August 10, 2021
By Ammar Karam
Bine? Weer? Carrying on from an old Belgian tradition American brewers are smudging the lines by adding grape juice to the beer fermentation process. And the results are tasty.
The process of adding multiple sugar sources, in this case wort (for beer) and grape juice (for wine), is called co-fermentation. A plain wort is fermented and a secondary fermentation takes place after the grape juice is added. This usually bumps up the alcohol level and adds additional dryness and tartness to the mix. Barrel-aging is then used to smoothen everything out. These hybrids — also known as co-ferments — are hardly anything new, reminiscent of Belgian lambic beers which often contain seasonal fruit in the brewing process to add flavor.
“I see it as [the] next step of beer. Our motivation and inspiration was the wine world. We’re inspired by beautiful natural ferments using indigenous yeasts. It was kind of striking [how] similar the character of those wines were with some of our beers.” said Jeff Stuffings, cofounder of Jester King brewery, an award-winning Texas Hill brewery that started with a barrel aged sour ale and never looked back.
The best wort is a simple wort, according to Jim Crooks, Firestone Walker master blender, “I like to use something almost devoid of any characteristics, the base wort that we make and use for these beers. Because the juice is so delicate, the aromatics that you’re trying to keep in the product, you don’t want those competing with a heavy malt or any bitterness. So the canvas that we lay down for mixes really simplistic but the grain ratio, there’s hardly any hopping going on.”
The flavors and aromatics that come out of hybrids are heavily dependent on the type of grape used, and as a result there are some hiccups. Like in a lot of natural wines, spontaneous fermentation occurs, which doesn’t always go the winemakers way. Co-ferments are no different. Wet dog, hairspray and acetic acid (the acid present in vinegar) are some of the common off-flavours that can result due to the lack of control of the fermentation. “It’s like the total opposite of traditional lager production where you’re controlling every last aspect of the beer when the beer is controlling you,” elaborates Stuffings.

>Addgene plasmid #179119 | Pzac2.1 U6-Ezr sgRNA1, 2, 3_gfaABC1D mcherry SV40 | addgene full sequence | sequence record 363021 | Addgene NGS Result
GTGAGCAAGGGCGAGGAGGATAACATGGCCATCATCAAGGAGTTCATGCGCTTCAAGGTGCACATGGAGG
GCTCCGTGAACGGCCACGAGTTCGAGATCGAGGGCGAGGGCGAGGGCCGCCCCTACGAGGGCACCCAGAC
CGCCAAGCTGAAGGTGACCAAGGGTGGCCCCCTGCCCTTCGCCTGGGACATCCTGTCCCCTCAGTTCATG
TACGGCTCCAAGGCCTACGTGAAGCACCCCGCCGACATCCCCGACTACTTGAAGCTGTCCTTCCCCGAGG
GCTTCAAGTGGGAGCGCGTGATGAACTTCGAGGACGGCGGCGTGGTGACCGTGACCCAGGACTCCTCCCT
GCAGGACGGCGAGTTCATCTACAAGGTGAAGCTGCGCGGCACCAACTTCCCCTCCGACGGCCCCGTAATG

Sulfur is an ingredient often used in winemaking as an additive to kill off active yeast and stop fermentation. The result is sulfites and is a contentious area in the natural wine world today. Chris Wood, director of operations for Baltimore-based DuClaw Brewing Company, says that sulfites are always a consideration when getting wine juice. “If you do have sulfites in the wine juice, it could affect your fermentation. It’s not good practice to use sulfites in beer making so you have to be careful who your supplier is.”
Crooks wants to eradicate distinctions completely, outlining a dream where a clear wine bottle full of cloudy liquid would be called beer, “blur the lines between wine and beer, so people don’t know what it is. It’d be really cool to get a new classification.”
“We’re all striving to learn from winemakers and push the boundary of what’s been done. There’s a whole new renaissance that’s happening winemaking right now, there’s these interesting forays into these old world techniques of making wine. The people that are involved, we’re all geeks and we’re all geeking out on winemakers now.”
Top co-ferments to look out for:
Clocking in at 9.3% ABV this imperial sour ale from DuClaw is perfect for a blissful brunch. Chardonnay grapes and oranges combined to give a carbonated spin on the classic breakfast cocktail. To be released June 21, 2021. (Sales sheet)
Tropical fruit aromas are the name of the game with this hybrid. 6.4% made from local Texas Hill Blanc Du Bois grapes and Gewurztraminer from Oregon.
The Firestone Walker Barrelworks facility teamed up with Sante Adairius Rustic Ales to produce this hybrid made with apricots and Santa Ynez grapes. Luscious stone fruit and the dryness you’d expect from white wine, this pairs excellently with almost anything.